February 15, 2023
This years Pouzza festival will take place indoors exclusively
At one point in time, Montreal and its surrounding areas were like mecca for fans of punk rock and the subgenres and related musical styles that go with it. But sadly, more and more that is fading from existence.
It used to be that spring hadn’t officially started until the outdoor stage at Pouzza fest lit up and the distorted guitars rang out across the downtown core. It was like a beacon that winter had ended, and like the flowers that bud when the snow recedes and the sun returns – so too did Montreal’s aficionados of alternative culture. Not just for the locals either, as people would travel from all over to attend the three day festival, that traditionally has taken place in various venues throughout the city, with the highlight; the pièces de résistance, being the outdoor stage and surrounding beer garden.
See Also: Montreal Oi! Fest returns for its 8th edition
Those days seem so distant now, as the last few years have made it impossible to hold such festivities. With all the complications of the global covid pandemic, and now the difficult economic times, and the exploitation of condo developers that are throwing up tower blocks at every corner, and charging exorbitant amounts to inhabit them – it looks like 2023 will once again be deprived of the outdoor portion of Pouzza fest.
In a press release today, Hugo Mudie and Guillaume Lafond officially announced that this years festival will be an entirely indoor festival, that will take place at Cafe Cleopatra and on two stages inside the famous Foufounes Electriques. They also took the time to explain how difficult it has been for the volunteer staff of the festival to raise funds, and find sponsors, to try and keep the outdoor portion of the festival flowing.
Mudie expressed he understands the disappointment of the fans that have come to love the outdoor stage, and encouraged them to contact local politicians and government and to let them know that festivals such as Pouzza deserve funding. With the radio silence surrounding Evenko’s ’77 festival, and Montebello’s Rockfest also seemingly being finished, the indoor Pouzza festival is the best thing Montreal punk rockers are going to get within the city limits.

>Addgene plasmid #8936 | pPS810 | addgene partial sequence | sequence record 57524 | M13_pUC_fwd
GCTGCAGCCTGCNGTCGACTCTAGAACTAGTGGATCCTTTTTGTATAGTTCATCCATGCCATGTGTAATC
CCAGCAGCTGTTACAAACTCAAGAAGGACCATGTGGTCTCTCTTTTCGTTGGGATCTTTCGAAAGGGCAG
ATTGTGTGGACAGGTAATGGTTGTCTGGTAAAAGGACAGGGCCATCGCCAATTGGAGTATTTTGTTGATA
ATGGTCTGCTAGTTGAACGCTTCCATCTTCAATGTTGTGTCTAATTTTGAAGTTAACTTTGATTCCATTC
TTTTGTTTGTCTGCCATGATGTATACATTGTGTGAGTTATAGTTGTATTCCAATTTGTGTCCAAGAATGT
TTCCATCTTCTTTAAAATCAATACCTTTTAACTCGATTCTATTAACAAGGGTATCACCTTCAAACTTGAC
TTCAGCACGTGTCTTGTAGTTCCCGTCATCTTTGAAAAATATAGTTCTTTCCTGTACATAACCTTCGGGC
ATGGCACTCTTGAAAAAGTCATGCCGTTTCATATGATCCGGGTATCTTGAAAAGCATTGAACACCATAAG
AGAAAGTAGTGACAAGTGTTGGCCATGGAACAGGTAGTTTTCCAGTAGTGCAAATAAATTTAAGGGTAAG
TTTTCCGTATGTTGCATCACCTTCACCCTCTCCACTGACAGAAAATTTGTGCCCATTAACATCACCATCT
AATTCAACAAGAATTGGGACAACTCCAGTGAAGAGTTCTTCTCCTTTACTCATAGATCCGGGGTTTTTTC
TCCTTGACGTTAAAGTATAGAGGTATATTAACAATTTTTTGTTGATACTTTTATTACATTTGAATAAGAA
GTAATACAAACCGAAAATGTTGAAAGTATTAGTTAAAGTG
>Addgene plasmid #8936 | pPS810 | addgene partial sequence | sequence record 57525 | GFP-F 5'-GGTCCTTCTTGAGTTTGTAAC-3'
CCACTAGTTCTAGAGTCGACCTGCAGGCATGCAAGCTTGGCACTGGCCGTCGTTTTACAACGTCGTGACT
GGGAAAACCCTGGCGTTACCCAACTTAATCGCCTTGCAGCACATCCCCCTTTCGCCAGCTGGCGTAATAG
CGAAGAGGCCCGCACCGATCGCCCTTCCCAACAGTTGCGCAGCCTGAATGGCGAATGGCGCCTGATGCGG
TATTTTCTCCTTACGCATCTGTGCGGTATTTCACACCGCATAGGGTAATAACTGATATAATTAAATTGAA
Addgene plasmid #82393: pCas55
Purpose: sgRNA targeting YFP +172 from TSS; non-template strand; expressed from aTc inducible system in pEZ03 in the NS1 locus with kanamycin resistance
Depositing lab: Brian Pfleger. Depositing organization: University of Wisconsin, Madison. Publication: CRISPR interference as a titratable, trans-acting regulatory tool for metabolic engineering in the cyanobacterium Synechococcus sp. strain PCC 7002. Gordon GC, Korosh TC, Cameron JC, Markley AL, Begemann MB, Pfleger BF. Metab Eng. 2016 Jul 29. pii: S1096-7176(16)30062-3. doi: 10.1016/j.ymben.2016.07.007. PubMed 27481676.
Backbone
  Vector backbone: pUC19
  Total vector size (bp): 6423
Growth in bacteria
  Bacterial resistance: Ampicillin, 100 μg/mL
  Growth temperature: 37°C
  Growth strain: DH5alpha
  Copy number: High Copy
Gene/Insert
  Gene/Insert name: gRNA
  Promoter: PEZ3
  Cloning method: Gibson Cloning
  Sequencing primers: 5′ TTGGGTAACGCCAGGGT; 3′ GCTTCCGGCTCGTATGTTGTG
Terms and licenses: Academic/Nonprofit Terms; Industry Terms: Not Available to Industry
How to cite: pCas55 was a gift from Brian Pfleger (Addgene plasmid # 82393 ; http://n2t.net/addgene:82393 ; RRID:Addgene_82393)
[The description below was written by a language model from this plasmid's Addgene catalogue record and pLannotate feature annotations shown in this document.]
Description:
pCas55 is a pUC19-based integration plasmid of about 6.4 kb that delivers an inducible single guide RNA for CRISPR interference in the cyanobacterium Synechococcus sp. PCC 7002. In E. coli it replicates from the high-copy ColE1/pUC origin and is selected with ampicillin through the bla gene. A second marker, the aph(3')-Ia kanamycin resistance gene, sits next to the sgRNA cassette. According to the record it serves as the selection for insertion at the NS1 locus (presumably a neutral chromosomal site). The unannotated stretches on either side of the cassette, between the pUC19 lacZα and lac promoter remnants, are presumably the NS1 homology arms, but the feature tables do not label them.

Lafond also mentioned that there are other outdoor festivals that music lovers can attend within the province of Quebec – at least those that can afford the lengthy car rides and hotels in order to do so. Festivals like Quebec City’s Envol Et Macadam, or Redbridge Festival, Music 4 Cancer in Ste-Therese and Rock La Cauze are all great options. Meanwhile, Pouzza plans to unveil it’s line-up in the coming days.
Advance tickets for Pouzza festival are on sale now. Click here.
>> What is a pouzza?
>> A celebration of Pouzza festival ‘s past
>> Under Pressure festival 2021
The struggles that Pouzza are facing regarding the outdoor stage, are similar to those that another great iconic Montreal festival, Under Pressure, are also facing. Each year for more than two decades, Under Pressure has brought an urban culture festival to the city, and a large part of its activities stem around the painting of murals around the downtown core – but several of those buildings have been torn down in recent years, to make way for yet more unaffordable luxury condos.
More and more, gentrification and a poor economy are taking away the arts from the inner city of Montreal. If this continues, the city of Montreal which has always been high in culture, will suffer and its youth will lose ways in which to express itself. Festivals such as Pouzza and Under Pressure are vital to the identity of Montreal – and must remain a core part of our society.